Apple’s approach to privacy has been equally criticized by Facebook. The social network launched a website accusing Apple of hurting small businesses and took out full-page ads in The New York Times, The Wall Street Journal, and The Financial Times claiming that it was “standing up to Apple for small businesses everywhere.” In response, Apple recognized that it expected such protests that would “attempt to maintain the privacy-invasive status quo.” Notably, Apple’s new feature will not require Facebook to stop sharing user data, but simply offer users a choice to opt-in.
Google is internally discussing an alternative to Apple’s App Tracking Transparency feature for its Android users. A Google spokesman said that they are seeking to balance safer data handling practices while enabling a “healthy, ad-supported app ecosystem.” Any potential Android alternative system is still in its early stages, and we have yet to see what changes Google will actually implement. For now, the tech giant suggested that an Android solution could be similar to its web alternative, known as the Privacy Sandbox, which offers targeted advertising with less specific data collection.
The war between Apple and Facebook is the culmination of growing ethical concerns relating to data privacy. Data spurs innovation, but at what cost? Ethical concerns regarding data privacy are now becoming critical not only to experts, but also the public. The pandemic has brought these concerns to the forefront; from retail stores to entertainment services, businesses are collecting increased data to better assess product demand and outmaneuver their competitors. But consumers are now taking notice. According to a PwC poll, 84% of consumers said they would switch platforms if they can’t trust a business’s data practice. Consumers increasingly believe that they have a right over their data, and apps that collect or share data without consent are breaching their trust.
After a recent series of high-profile data breaches at companies such as Equifax and Yahoo, legislatures have already begun addressing data ethics. The recent years have seen a host of new laws and regulations concerning data privacy, with the most notable American law being the California Consumer Privacy Act (CCPA). The CCPA grants California residents the right to access their personal data, including the right to know what kinds of third parties a company has sold their information to. Globally, similar protections have been codified through the EU’s General Data Protection Regulation (GDPR), which creates stricter compliance requirements for international data transfers. Coming closer to the GDPR model, Japan has also recently passed amendments to its data privacy law, the Act on the Protection of Personal Information (APPI). The new amendments further expand individual rights to one’s data and place emphasis on breach notification and cross-border application. These three major laws share basic similarities; they pursue greater autonomy for individual data and encourage transparency in business practices.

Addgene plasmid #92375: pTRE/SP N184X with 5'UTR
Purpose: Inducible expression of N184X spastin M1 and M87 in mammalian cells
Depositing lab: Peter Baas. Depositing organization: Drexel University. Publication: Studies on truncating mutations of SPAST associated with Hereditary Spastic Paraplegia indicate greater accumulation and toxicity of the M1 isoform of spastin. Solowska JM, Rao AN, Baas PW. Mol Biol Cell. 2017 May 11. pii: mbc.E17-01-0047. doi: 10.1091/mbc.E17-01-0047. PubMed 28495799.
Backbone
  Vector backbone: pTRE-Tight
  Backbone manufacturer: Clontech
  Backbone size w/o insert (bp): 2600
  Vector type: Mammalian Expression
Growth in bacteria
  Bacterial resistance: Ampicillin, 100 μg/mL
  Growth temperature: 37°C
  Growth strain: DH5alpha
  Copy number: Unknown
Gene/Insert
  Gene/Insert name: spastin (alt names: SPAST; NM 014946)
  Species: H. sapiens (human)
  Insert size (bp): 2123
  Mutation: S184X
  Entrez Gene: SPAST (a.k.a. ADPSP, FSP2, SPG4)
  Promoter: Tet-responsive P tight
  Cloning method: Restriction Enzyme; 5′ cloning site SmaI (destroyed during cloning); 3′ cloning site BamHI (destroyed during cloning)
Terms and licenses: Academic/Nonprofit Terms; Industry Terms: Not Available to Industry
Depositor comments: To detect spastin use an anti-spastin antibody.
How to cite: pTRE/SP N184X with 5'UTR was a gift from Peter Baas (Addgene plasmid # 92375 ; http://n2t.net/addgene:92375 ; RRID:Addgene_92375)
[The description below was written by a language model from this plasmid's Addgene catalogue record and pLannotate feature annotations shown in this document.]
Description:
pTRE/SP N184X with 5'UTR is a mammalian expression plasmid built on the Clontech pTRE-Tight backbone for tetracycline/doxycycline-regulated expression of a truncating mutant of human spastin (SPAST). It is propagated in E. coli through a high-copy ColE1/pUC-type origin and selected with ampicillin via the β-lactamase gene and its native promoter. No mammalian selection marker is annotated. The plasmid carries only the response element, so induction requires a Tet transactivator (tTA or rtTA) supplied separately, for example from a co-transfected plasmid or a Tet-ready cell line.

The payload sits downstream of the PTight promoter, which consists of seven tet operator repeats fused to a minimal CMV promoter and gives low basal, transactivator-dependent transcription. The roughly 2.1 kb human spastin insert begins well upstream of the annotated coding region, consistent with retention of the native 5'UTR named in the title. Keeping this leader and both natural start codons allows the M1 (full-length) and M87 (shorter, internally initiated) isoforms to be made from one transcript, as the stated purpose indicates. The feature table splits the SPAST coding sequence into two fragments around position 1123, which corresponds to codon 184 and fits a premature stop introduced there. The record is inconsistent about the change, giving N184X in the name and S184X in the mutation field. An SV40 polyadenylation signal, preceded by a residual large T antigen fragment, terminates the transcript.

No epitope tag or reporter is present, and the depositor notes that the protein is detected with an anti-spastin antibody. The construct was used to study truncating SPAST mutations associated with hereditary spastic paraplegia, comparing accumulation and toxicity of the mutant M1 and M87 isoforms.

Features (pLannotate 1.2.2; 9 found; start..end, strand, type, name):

It is questionable whether businesses will respond to these growing ethical concerns out of respect for consumer privacy or fear of fines triggered by laws such as the GDPR. Whatever their motive may be, one thing is clear: companies will need to meet the rising consumer demand for data protection. Some measures include collecting only limited data for required purposes and informing customers how their data will be collected, used, and shared. Accenture Interactive found that 73% of consumers are willing to share more personal information if businesses are transparent about how it is used. Perhaps this is the reason Apple has jumped on the bandwagon of respecting user privacy, and it won’t be long until Facebook may be forced to adjust its privacy approach as well.
* Rimsha Syeda is an Associate Editor on the Michigan Technology Law Review.